Law firm sued over alleged role in investment scheme involving Derry man
By Rich Gazarik
Published: Tuesday, April 2, 2013, 12:01 a.m.
A Pittsburgh law firm was sued on Monday for its alleged role in an investment scheme involving a Derry man who vanished in 2009 and who has been on the run from federal authories following his indictment for mail and wire fraud, according to court documents.
Meyer Unkovic & Scott was sued by Joseph Labriola, the liquidating receiver for East Haven Investments, a Monroeville-based firm operated by Frank Guzik Jr.
Guzik purchased, renovated and then sold homes while soliciting investors with promises of returns ranging from 8 percent to 14 percent, according to the suit.
The action was filed by attorney Eric T. Smith of Schnader Harrison Segal & Lewis of Pittsburgh, which is seeking more than $11.2 million in damages from Meyer Unkovic & Scott for its alleged role in the scheme.
The complaint alleges violations of Pennsylvania Unfair Trade Practices and Consumer Protection laws as well as professional negliegence.
Meyer Unkovic & Scott agreed to serve as an independent third party for East Haven, which had solicited investors for Guzik's scheme, according to the suit.
Guzik approached the firm in May 2004 about acting as an independent third party for East Haven. Two months later, the firm agreed to serve in that role.
The law firm's job, according to the complaint, was to protect the money investors gave Guzik. Investments were sent by wire to East Haven and were to be released to Guzik once he and the law firm signed the document, according to the suit.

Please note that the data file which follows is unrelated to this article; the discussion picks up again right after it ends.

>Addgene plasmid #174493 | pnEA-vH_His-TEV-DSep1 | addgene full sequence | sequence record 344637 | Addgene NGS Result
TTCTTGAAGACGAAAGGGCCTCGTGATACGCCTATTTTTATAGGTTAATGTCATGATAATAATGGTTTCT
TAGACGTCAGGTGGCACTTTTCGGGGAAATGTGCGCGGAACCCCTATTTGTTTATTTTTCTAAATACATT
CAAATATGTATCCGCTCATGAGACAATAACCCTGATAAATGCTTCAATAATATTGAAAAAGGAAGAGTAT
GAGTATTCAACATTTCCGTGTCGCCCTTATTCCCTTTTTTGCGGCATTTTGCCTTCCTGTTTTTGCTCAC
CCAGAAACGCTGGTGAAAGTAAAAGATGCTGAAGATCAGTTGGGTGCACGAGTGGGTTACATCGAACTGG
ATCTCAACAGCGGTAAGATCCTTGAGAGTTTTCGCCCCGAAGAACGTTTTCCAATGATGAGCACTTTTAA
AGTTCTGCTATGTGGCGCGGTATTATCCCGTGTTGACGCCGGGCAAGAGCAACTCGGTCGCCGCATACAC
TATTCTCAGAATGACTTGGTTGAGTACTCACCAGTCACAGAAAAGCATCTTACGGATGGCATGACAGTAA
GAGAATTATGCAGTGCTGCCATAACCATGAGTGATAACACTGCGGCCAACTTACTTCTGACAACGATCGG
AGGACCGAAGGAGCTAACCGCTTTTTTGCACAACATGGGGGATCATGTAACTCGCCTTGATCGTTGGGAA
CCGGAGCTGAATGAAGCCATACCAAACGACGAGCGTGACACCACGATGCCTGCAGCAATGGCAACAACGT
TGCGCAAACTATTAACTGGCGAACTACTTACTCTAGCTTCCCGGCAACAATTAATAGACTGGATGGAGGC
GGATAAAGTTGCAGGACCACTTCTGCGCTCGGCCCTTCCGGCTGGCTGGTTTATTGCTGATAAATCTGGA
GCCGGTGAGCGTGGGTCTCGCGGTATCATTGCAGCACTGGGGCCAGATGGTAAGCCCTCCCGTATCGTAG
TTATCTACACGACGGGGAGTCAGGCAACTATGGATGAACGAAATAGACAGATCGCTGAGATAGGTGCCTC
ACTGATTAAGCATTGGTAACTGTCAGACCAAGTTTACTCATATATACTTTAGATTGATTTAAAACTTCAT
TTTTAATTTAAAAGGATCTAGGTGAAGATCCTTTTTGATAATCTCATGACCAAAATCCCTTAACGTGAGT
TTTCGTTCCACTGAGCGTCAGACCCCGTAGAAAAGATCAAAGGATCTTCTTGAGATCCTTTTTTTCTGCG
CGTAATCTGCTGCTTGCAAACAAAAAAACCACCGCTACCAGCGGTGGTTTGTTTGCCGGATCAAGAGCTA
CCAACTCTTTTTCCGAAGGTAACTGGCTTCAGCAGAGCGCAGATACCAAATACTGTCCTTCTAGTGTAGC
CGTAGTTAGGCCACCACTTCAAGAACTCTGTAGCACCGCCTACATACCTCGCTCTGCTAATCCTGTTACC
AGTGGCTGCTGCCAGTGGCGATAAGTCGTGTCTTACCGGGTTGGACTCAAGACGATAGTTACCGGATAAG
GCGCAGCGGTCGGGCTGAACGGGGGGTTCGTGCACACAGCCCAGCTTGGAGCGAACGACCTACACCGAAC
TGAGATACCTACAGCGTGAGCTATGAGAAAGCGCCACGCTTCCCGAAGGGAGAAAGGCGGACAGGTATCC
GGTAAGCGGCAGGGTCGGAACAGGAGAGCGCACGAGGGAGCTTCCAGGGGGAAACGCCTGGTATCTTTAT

“Investors were assured in the prospectus that the firm would represent their interests and provide oversight to ensure the safety of the invested funds including overseeing all lending activities and signing off on each disbursement of investors' money,” Smith said. “Obviously, something failed in their oversight that was supposed to be provided by the law firm.”
Attorneys Dennis Unkovic and managing partner Patricia Dodge did not respond to requests for comment.
Smith said investors lost $3.3 million with East Haven, but he is seeking triple damages and fees for Meyer Unkovic & Scott's handling of the investments.
After East Haven collapsed and Guzik disappeared, Labriola was appointed receiver of the company and charged with the task of closing the business and distributing any remaining money. When he began examing East Haven's financial records, he discovered there was no money left.
While he was in business, Guzik allegedly solicited more than $14 million from 105 investors in a “house flipping” scheme. A federal grand jury charged that he provided investors with multiple mortgages on the same properties and used the mails and electronic banking transfers to accomplish his fraud.
No one has seen Guzik since 2009, when he vanished after cleaning out $249,000 from a bank account. The IRS later said Guzik was last seen in Texas, where he purchased $200,000 in untraceable gold coins from a precious metals dealer.
A business associate, Bonnie Gardner, 45, faces trial this summer for conspiracy, wire and mail fraud, and money laundering for her alleged role in the scam, according to a federal indictment handed down last year.
Richard Gazarik is a staff writer for Trib Total Media. He can be reached at 724-830-6292 or at firstname.lastname@example.org.